Monday, October 31, 2005

A flu story

Tonight the History Channel had a special on the Avian flu. It was a worst case scenario, as are all media portrayals. It seems authorative and scary, but when it comes down to it, their scenario is an educated guess. No one can predict how deadly a mutated Avian flu would be to people, and no one can predict how societies will react to it. With that, I'd like to present my own fictional guesstimate as to what the future holds as something of a counterpoint to all of today's dooms day scenarios.

Somewhere in a densly populated, poor region of Asia, possible China or Malaysia or Vietnam, the bird flu mutates. The mutated virus becomes easily transmitted between humans. At very first, the mutation is overlooked, but all too soon it becomes apparent to the entire world that the virus has mutated as a large portion of the host nation's population becomes sick. Borders around Asia are shut down. Western nations close their borders to anything from Asian nations. The flu very quickly spreads in Asia, as closed borders are not enough. The Western media goes into full crisis mode, and governments begin to panic a little. And so do citizens.

National economies slowly begin to close up to the outside world, but they do not halt. In fact, within nations there is a huge spending splurge as people buy the things they think they need. But then it happens. A case of the Avian flu pops up in Turkey. Then Canada. Then Russia. Then Western Europe. Then the rest of the Americas.

The flu spreads more quickly than any illness has ever spread across the globe. International travel never ceased, it just closed up to "common" people, and the remaining travel of diplomats, militaries, and other government and business officials spreads the flu around the globe. Panic fully sets in, aided and abetted by media outlets. Poor nations become very violent. Rich nations become violent and their economies slow greatly, but black markets surge. Things look very bad.

But then something becomes apparent. When the virus mutated, it became easier to transmit from human to human, but it also became less lethal. Fewer people are dying than was expected. Instead of half of the infected dying, health professionals are discovering that roughly 7% or 8 % of the infected are dying. The number of people dying from the flu still strains societies' abilities to process the dead, but it is not unmanageable. And in healthier, wealthier nations, people's immune systems are much more capable of fighting the virus, leading to lower death rates.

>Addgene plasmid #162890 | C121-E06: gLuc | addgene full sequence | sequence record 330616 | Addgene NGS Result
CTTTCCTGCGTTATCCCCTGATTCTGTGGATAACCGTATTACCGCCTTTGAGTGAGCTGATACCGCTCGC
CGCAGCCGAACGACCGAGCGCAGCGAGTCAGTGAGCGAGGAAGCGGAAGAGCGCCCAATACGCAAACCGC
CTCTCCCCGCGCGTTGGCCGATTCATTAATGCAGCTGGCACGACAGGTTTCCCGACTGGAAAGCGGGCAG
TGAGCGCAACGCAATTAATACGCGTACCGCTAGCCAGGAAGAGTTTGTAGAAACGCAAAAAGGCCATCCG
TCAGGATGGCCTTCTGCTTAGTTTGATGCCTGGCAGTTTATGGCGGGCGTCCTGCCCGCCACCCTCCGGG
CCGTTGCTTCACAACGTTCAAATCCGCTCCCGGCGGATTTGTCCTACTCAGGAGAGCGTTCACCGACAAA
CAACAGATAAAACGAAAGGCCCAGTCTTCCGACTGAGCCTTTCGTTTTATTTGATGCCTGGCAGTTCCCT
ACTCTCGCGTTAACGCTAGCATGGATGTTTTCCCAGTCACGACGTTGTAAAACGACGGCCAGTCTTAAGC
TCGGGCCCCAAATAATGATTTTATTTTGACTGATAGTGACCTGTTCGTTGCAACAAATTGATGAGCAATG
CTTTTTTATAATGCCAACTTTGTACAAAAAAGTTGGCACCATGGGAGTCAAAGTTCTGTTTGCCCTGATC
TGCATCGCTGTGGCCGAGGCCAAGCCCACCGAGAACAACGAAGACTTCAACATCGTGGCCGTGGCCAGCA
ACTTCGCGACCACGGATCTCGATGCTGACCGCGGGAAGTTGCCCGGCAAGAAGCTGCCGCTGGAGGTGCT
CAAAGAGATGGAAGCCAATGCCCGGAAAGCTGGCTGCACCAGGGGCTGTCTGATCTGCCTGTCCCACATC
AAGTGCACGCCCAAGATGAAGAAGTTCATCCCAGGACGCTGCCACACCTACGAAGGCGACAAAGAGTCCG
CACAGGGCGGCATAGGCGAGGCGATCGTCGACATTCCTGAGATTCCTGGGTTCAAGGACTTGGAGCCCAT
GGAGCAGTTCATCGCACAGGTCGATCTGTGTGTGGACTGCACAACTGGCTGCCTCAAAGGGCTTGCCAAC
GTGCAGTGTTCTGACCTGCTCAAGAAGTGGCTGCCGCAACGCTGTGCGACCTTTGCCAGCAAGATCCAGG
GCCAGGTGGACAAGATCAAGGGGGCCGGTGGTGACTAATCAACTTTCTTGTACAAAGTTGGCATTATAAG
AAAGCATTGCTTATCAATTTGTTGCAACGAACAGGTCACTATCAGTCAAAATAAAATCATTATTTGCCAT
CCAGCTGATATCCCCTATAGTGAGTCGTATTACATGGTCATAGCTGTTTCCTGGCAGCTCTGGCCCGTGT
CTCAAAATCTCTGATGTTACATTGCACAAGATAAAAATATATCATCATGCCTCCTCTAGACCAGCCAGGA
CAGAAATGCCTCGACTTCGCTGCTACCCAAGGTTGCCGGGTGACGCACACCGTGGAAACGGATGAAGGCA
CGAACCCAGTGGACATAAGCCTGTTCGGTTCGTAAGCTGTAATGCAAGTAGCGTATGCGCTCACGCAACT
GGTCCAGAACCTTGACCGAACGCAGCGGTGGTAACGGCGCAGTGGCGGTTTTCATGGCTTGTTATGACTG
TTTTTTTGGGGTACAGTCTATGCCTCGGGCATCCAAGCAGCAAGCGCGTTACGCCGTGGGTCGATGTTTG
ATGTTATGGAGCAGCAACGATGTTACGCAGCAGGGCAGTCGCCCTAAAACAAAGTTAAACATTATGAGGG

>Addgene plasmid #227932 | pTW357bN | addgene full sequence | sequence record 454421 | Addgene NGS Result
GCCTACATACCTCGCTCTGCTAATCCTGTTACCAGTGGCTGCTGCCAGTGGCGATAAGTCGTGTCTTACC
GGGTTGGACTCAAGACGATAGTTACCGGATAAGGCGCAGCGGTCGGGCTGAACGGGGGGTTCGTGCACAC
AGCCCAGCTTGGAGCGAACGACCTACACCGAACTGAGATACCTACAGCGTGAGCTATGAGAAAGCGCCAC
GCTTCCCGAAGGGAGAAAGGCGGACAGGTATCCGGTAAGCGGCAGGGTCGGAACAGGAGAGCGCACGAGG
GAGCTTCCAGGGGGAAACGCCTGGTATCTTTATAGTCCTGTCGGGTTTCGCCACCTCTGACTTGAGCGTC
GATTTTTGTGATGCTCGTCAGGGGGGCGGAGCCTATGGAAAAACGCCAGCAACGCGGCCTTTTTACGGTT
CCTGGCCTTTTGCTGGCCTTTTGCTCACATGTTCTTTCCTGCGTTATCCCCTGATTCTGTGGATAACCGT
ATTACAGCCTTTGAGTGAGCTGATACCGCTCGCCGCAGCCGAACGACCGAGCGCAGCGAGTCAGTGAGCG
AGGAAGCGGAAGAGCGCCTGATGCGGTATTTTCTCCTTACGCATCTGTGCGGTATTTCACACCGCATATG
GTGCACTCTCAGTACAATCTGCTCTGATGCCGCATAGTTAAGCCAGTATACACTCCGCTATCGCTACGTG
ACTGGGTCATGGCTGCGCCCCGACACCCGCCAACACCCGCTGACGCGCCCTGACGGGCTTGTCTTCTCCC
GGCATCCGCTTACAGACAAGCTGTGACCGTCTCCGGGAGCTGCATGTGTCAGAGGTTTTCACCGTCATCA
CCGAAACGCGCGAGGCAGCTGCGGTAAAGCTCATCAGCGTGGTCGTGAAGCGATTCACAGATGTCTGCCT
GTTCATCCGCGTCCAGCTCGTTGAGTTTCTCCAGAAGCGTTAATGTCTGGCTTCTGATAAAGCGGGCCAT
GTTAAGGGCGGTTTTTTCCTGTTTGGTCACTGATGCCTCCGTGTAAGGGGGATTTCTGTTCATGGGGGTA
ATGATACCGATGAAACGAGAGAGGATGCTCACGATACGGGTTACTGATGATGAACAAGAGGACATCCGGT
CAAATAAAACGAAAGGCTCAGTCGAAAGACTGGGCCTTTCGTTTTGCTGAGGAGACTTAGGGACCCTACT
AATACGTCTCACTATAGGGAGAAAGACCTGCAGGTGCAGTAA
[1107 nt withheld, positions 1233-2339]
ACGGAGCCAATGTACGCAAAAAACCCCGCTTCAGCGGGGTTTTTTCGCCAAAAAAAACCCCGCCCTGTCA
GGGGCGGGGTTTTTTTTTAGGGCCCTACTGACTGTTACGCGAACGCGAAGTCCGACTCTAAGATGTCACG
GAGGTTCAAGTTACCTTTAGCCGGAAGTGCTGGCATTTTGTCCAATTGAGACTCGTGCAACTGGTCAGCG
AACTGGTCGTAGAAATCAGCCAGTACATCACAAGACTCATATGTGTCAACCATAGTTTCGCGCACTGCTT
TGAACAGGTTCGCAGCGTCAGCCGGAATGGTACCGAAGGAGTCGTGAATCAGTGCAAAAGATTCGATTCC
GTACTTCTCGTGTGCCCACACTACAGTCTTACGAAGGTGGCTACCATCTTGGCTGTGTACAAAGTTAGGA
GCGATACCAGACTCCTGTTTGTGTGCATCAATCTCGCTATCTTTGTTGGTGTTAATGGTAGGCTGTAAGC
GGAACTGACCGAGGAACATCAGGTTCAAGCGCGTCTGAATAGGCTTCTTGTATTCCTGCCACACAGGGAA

Unlike past pandemic flus, the worst of this one passes very quickly-in one flu season. By the end of the first season of this flu, several things have happened. A vaccine has been developed and manufactured. Scientists sequestered by governments also make a breakthrough on the treatment of flu viruses. These two events allow humans to set up something of a firewall against the virus before it can go through a second or a third wave of infections.

The world economy by this time has taken a hit. The combination of ill and dying workers and people willingly removing themselves from the free market for black markets leaves the world in a depressed economy. Things begin to ramp up quickly, though. A lot needs to be done, and and people need to be hired to do those things. In looking back on the pandemic, a couple of things become apparent. First, people panicked unneccessarily, in part because they had been conditioned by mass media to do so. Second, scientists admit that they could have created vaccines in advance of the pandemic that would have given people some but not full immunity to the virus. Had those vaccines been made and distributed, it would have reduced further the lethality of the virus. Third, leadership in many nations is found wanting. Had the leaders in those nations actually led, they would have calmed their populations and reduced the panic.

The most disturbing legacy of the avian flu is a distrust in state governments and market economies. People become more willing to accept global governments and the influence of global NGO's, thinking this is the only way to exert control of these situations in the future. They also become much more willing to accept socialization, thinking this is the only way that they can be taken care of in these situations in the future. The budding global economic recovery stalls as nations find their place in this new world.
I hate writing on this topic, and this prognostication is not exactly rosy. But this seems much more logical than the dooms day scenarios the media spins out, scenarios that have hundreds of millions of billions dying and the global economy all but shutting down.